The Benefits of Critical Thinking
“Critical thinking is thinking about your thinking while you're thinking in order to make your thinking better.” - Dr. Richard Paul
It’s interesting what we are intentionally taught in school, and what we learn as a result of engaging with the structure of school. We learn how to make sense of numbers, some of us more than others, and its use is relevant to our daily lives. We learn how to read, write, and comprehend the works of great storytellers and thinkers. We even learn about chemical elements, how plants transform sunlight into energy, and how much space, on average, exists between stars (about the distance from San Francisco to Salt Lake City if stars were the size of a thumb-tack, or so my Astronomy professor professed).
And, so I posed the question to my wife and my roommate, “would you guys be interested in talking about what we didn’t learn in school?” This question assumes the premise that we are intentionally taught subjects like mathematics, English composition, critical thinking, science, and perhaps a foreign language, to name a few, and other skills we are taught non-intentionally, or as a result of simply being in the social structure of school. For example, we are often asked to work in groups, yet the skills needed to work well with others aren’t always covered. We are expected to navigate the intricacies of different personalities at work, rather than having it infused into our curriculum (i.e. Period 1- Math; Period 2- Science; Period 3- Working well with others). Getting back to the question I solicited to my housemates, here are a few of the skills and subjects we came up with:
- Design Thinking
- Collectivism + Individualism (the coexistence and value of each, rather than choosing only one.
- Systems Thinking
- Social Awareness (how we impact society and how society impacts us; closely tied to systems thinking)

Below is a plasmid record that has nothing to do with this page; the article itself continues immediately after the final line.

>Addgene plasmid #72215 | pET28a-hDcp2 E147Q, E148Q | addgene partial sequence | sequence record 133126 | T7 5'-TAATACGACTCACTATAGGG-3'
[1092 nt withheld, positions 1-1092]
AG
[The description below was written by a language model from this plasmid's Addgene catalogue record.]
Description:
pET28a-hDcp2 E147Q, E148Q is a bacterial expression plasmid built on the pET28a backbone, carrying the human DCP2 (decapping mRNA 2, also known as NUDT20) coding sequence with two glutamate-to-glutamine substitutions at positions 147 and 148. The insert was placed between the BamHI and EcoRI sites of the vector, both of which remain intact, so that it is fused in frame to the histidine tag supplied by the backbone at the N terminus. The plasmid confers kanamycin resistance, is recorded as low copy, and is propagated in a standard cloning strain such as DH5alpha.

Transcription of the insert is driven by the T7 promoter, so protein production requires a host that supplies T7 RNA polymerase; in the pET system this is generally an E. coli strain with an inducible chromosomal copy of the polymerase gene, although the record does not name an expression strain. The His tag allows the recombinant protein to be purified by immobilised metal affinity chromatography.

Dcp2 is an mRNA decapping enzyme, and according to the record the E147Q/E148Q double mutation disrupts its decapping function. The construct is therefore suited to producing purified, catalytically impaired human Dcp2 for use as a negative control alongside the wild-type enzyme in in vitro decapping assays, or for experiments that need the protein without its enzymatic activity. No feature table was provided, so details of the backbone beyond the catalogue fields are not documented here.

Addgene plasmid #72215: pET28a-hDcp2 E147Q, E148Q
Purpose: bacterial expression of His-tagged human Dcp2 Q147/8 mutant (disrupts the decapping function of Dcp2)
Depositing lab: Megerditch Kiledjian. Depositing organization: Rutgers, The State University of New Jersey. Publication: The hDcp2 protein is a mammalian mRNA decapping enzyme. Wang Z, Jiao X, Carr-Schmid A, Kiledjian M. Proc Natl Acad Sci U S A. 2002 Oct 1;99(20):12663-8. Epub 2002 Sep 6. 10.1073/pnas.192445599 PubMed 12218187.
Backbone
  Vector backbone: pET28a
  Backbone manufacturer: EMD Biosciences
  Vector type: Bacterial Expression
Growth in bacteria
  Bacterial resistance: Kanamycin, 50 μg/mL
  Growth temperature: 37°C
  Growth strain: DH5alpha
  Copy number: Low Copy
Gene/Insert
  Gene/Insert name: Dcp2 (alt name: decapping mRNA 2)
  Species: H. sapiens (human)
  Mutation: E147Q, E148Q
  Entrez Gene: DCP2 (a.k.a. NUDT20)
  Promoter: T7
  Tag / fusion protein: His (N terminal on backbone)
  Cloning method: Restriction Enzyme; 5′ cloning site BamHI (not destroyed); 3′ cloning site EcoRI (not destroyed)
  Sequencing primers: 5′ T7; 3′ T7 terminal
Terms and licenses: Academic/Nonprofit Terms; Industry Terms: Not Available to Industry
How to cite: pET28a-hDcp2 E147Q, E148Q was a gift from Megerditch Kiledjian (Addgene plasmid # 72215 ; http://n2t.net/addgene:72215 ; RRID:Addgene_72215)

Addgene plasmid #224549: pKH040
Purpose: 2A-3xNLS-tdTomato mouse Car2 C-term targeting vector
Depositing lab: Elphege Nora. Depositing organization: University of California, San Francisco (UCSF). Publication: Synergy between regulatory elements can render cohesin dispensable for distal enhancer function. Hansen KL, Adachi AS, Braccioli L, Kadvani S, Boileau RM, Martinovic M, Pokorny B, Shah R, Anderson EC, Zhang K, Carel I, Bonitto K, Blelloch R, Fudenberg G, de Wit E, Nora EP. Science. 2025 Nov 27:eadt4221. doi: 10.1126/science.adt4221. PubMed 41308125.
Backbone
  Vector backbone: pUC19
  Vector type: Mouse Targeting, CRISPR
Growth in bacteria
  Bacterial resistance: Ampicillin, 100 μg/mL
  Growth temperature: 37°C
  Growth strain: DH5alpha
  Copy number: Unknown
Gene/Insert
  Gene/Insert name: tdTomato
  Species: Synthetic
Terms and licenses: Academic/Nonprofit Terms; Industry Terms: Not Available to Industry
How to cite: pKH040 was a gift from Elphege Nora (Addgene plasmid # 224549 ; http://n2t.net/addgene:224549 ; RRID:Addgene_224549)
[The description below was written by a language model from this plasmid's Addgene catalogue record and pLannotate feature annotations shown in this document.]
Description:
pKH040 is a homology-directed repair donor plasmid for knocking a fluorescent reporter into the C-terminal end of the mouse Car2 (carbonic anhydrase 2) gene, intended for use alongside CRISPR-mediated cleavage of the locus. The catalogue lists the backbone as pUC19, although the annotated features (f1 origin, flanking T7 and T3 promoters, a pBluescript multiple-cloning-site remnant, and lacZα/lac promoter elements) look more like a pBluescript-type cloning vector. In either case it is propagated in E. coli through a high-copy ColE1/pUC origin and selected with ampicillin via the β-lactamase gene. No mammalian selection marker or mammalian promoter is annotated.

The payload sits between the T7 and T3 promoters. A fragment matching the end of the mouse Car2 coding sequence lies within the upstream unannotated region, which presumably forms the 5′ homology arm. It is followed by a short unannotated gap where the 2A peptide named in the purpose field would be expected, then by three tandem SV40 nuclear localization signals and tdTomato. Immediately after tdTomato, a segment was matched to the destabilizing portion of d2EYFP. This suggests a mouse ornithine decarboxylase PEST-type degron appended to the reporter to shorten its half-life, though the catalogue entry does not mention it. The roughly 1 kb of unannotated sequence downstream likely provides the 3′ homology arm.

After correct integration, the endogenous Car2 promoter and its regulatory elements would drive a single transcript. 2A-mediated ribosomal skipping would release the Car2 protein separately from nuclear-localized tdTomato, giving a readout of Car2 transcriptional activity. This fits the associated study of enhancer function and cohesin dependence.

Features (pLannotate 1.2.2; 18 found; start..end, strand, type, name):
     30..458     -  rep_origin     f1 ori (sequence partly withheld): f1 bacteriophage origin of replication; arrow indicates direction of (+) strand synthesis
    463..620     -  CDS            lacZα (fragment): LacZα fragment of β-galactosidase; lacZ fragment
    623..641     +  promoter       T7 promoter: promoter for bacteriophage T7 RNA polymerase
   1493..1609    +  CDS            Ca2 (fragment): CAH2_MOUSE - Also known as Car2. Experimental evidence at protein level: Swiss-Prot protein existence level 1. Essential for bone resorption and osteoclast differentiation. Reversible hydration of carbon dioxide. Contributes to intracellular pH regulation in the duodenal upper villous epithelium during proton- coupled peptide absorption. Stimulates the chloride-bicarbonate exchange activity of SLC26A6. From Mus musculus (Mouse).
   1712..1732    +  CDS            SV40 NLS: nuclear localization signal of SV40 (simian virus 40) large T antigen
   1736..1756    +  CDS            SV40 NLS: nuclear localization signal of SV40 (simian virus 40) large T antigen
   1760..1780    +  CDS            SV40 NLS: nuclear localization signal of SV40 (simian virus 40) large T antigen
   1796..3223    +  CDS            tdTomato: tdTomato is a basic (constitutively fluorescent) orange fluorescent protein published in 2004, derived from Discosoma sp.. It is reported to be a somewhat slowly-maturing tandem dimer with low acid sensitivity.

Finding value and meaning in our work and in our lives
Meta-thinking, despite being abstract in nature, therefore worthy of some serious instruction, is another skill we are expected to learn through its relationship to other subjects. To meta-think is to reflect on how we think. If there is a cure to circular thinking, the type that creates and perpetuates anxiety, it is meta-thinking. Our patterns of thought, our reflexive thoughts, and the assumptions we hold about individuals and groups are all processes that could benefit from the use of meta-thinking. Why? Meta-thinking is reflective, rather than reactive, so it is less likely to get caught up in reflexive action.
Perhaps one of the most valued features of the practice of meta-thinking is its ability to help one develop. When we engage in dialogue with another, we are sharpening our ability to listen, collaborate, and be creative. If we add the layer of meta-thinking to the equation, we then begin examining how we are listening, how we are collaborating, and how we are being creative. We are practicing mindfulness of our thought process in relation to others. From that standpoint we are empowered with options. We are opened to an array of responses, from which we can choose, instead of speaking the first thing that comes to mind. Further, we are endowed with the capacity to observe and regulate our emotional responses, which can bolster our ability to remain even-keeled while facing the inevitable challenges differing minds might pose.
Joseph holds a Master’s in Organizational Development from Saybrook University, and is an education and innovation consultant in the San Francisco, Bay Area. Joseph is a guest blogger for Great Place to Work®.